04:03, February 04 294 0 theguardian.com

2019-02-04 04:03:08
High court challenge to third Heathrow runway could be broadcast live

A high court challenge to the government’s controversial plan for a third runway at Heathrow could be opened up to a mass audience through live-streaming for the first time if judges accept a legal argument.

Although the supreme court has transmitted its hearings since 2009, photography and recording of court proceedings elsewhere are strictly controlled by the Crime and Courts Act 2013 which only permits cases in the court of appeal to be broadcast.

Tim Crosland, a barrister who is the director of the anti-climate change charity Plan B, will tell a preliminary hearing on 5 February that live-streaming from the high court would not involve recording or creating a permanent record and was therefore permissible under the legislation.

The case involving environmental groups, local authorities and the Department of Transport is due to be heard in the Royal Courts of Justice in central London over 10 days in March. Only those who attend court would normally be able to hear the arguments. Hearings in the high court have never previously been broadcast.

Expansion of Heathrow by adding a third runway has been in dispute for almost two decades, with the government giving the plan the go ahead in June 2018. Ministers have argued a new runway is needed to enable the economy to prosper, but the plan has many opponents.

The judicial review due to begin on 11 March rolls up a series of legal challenges. Plan B and Friends of the Earth will argue that the increased carbon emissions from the planes are incompatible with the UK’s responsibilities to tackle climate change.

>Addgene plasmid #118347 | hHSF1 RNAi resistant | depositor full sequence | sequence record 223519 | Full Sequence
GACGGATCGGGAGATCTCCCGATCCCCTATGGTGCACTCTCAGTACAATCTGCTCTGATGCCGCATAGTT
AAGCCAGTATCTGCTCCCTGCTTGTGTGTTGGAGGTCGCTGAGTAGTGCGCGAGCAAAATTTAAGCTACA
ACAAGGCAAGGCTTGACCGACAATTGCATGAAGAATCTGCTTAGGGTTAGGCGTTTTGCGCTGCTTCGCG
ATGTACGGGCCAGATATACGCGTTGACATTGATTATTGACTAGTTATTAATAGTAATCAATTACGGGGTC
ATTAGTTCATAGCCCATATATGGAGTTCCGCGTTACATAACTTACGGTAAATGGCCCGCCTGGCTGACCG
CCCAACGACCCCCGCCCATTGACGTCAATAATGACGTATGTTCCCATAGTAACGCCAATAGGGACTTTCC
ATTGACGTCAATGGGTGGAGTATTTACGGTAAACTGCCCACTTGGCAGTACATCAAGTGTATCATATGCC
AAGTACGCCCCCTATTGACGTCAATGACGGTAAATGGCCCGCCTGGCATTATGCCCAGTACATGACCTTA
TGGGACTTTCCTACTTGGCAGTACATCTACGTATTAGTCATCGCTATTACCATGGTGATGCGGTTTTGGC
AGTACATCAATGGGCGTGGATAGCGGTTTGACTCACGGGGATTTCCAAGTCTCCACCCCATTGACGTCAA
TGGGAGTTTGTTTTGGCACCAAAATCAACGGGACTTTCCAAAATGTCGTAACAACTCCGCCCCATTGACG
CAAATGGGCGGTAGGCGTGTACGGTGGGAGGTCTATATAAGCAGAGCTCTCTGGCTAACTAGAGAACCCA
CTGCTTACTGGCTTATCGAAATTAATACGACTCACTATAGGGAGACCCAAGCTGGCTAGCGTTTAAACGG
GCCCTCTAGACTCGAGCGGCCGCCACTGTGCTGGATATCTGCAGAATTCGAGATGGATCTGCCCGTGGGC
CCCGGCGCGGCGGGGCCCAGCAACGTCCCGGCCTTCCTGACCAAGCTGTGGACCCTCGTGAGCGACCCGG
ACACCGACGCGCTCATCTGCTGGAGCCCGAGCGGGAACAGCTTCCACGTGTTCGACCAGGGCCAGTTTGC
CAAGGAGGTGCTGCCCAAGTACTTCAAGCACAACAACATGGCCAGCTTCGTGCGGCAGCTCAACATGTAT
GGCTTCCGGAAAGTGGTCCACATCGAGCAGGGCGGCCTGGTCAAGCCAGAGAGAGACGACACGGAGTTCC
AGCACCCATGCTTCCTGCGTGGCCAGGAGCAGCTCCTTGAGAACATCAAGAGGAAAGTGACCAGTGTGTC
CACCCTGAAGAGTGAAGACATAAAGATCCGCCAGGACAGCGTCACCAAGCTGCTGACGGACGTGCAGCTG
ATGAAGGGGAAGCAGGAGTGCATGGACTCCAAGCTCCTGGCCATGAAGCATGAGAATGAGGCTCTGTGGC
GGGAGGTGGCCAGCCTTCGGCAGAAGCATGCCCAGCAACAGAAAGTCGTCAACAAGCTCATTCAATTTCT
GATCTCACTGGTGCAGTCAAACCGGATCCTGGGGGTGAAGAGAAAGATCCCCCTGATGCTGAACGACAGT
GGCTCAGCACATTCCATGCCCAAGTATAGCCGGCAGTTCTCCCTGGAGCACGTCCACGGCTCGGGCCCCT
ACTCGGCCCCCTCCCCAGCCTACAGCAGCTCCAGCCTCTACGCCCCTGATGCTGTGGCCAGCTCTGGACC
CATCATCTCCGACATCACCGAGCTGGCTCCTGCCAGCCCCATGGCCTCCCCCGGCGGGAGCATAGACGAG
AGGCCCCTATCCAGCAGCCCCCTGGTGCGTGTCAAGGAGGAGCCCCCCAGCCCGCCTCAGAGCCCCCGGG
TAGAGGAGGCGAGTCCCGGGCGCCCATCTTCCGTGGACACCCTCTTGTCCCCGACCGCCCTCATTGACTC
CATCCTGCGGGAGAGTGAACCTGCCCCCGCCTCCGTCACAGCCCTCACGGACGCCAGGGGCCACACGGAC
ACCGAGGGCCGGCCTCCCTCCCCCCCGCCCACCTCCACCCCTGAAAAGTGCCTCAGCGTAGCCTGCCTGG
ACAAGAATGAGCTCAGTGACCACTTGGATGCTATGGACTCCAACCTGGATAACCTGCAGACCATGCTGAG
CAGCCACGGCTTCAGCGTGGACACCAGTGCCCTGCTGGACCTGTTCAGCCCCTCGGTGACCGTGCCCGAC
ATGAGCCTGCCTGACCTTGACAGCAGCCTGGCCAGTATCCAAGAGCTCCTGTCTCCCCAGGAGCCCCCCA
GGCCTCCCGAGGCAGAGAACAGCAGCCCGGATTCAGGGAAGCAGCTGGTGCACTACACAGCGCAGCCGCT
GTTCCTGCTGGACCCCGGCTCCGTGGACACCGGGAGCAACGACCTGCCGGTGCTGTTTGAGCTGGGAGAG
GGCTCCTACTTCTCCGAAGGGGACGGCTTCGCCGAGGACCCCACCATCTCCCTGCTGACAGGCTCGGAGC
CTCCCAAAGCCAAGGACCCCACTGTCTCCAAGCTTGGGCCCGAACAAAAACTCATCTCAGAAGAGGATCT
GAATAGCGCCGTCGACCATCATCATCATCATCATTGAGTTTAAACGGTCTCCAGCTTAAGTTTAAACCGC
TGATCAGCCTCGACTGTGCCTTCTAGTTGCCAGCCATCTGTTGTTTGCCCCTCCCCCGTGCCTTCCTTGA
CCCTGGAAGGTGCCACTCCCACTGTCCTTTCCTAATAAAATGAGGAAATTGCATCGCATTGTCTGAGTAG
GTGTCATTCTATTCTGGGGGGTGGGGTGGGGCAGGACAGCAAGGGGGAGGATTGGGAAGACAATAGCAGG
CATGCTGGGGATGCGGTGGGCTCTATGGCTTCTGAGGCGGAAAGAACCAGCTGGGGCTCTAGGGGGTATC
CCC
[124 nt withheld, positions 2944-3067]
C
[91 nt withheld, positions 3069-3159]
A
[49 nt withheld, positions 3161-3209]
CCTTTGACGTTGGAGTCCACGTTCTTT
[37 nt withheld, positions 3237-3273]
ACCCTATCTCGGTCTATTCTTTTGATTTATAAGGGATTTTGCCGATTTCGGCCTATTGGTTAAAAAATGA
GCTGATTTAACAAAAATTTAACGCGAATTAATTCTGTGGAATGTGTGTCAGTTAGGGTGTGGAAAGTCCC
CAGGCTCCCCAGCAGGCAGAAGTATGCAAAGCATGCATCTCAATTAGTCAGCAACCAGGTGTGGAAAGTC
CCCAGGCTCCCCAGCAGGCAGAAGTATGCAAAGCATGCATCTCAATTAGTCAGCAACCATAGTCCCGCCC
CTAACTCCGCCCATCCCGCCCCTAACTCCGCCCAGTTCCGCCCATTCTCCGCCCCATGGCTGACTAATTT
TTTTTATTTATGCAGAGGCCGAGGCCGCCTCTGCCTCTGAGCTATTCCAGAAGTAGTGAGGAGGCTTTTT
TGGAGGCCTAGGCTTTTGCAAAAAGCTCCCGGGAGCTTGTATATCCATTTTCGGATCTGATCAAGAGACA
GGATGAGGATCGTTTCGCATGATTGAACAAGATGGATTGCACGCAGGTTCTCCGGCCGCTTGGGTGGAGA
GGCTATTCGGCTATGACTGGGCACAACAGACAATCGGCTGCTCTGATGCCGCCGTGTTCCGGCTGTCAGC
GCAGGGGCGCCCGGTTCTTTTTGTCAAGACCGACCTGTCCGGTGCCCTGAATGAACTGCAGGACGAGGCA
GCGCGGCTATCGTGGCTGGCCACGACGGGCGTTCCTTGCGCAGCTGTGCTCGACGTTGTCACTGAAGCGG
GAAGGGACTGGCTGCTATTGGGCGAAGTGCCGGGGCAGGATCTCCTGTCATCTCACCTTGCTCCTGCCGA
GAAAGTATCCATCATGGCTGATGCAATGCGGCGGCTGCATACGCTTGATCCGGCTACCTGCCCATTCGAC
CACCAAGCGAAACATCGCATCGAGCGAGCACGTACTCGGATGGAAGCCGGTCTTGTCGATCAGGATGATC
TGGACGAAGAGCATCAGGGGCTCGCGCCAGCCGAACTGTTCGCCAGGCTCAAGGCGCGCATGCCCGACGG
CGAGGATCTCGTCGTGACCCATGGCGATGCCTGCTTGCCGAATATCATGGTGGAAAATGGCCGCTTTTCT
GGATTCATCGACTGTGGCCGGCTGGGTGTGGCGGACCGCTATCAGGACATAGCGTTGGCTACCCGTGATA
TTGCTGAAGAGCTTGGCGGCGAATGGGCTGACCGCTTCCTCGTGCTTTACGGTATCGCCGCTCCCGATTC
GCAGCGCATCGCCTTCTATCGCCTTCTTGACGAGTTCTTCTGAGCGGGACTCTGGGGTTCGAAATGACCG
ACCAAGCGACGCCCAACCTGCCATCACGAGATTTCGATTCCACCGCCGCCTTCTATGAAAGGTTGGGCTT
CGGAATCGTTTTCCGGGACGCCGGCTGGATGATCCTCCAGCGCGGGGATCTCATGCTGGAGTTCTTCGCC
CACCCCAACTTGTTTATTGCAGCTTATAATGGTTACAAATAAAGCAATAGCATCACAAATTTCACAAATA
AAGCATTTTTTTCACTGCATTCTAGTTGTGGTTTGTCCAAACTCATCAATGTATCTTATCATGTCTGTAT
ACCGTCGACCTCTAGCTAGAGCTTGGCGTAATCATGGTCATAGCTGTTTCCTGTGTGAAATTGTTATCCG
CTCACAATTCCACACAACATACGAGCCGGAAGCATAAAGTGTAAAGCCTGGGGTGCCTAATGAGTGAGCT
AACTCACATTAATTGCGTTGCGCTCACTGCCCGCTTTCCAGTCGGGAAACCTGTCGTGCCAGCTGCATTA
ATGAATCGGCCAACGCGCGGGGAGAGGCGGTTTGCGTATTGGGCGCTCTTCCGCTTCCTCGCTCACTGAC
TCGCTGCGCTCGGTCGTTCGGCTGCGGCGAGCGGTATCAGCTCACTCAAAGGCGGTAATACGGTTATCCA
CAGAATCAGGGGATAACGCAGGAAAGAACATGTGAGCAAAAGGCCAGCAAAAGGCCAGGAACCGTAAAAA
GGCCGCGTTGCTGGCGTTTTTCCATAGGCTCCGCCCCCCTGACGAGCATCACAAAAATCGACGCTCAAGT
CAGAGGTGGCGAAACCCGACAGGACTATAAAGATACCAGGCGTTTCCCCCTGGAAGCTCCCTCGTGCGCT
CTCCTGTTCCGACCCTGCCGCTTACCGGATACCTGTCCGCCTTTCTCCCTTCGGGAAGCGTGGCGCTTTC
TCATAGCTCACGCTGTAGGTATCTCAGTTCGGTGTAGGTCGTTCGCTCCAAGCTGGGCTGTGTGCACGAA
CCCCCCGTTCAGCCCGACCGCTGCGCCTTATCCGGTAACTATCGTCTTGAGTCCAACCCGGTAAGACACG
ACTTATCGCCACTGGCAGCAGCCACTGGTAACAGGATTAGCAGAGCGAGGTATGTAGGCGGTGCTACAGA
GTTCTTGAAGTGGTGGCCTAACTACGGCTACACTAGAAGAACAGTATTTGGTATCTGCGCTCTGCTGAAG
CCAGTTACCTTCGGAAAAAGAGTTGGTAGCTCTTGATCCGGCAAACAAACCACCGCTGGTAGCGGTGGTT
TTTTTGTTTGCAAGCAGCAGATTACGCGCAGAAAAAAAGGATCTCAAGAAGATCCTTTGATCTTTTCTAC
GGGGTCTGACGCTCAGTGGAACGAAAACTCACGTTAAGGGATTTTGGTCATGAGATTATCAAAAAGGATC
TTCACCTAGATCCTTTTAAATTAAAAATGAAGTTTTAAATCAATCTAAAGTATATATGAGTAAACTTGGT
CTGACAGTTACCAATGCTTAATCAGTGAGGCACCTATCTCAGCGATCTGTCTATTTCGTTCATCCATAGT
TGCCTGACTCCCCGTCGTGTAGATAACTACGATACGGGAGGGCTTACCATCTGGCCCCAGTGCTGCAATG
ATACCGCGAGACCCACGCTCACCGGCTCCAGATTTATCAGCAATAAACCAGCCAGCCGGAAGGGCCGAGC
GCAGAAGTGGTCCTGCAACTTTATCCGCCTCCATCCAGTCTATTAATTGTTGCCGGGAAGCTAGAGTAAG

Local councils are also involved in the case, with their concerns including increased noise and air pollution for local residents. If built, the runway is expected to cost its developers £14bn and could be completed by 2026. However, taxpayers may have to fund major upgrades to the roads around the airport.

Two judges, Lord Justice Hickinbottom and Mr Justice Holgate, have agreed to hear the preliminary Plan B application on Tuesday. None of the parties in the case have objected to live-streaming and the Department of Transport is said to be neutral on the issue. The hearing is unlikely to raise privacy issues.

Crosland said the more people who listen to the detail of the arguments, the more engaged they will become in environmental concerns. He cited the example of the Urgenda trial in the Netherlands which, he believes, made a significant difference to media and public understanding of climate change.

Fewer than 50 people are likely to be able to cram into the courtroom if access is restricted to those who make their way to the Royal Courts of Justice. On occasions, for popular hearings, a video-screen has been set up for live-streaming proceedings in a neighbouring, overspill courtroom.

“There’s nothing in law about live-streaming,” Crosland said before the hearing. “The act only bans photography and recording. Friends of the Earth are supporting us in this application.

“No one wants to be in a position to say the public can’t watch because this is an important case. The [high court judge] has said that this case could have major implications.”

Crosland will also point to the occasional arrangements for high court proceedings to be live-streamed to a neighbouring court when there is heavy demand by the media and public for access to a high-profile hearing.

If the high court has the legal powers to do that, Crosland will argue, live-streaming proceedings online is only a difference in scale rather than in principle. If the high court bans web live-streaming, then it should also stop localised courtroom to courtroom live-streaming.

If his application succeeds, it would be the first time that high court proceedings have been live-streamed. The Ministry of Justice, in consultation with the judiciary, has been very gradually expanding the use of live broadcasts from the courts.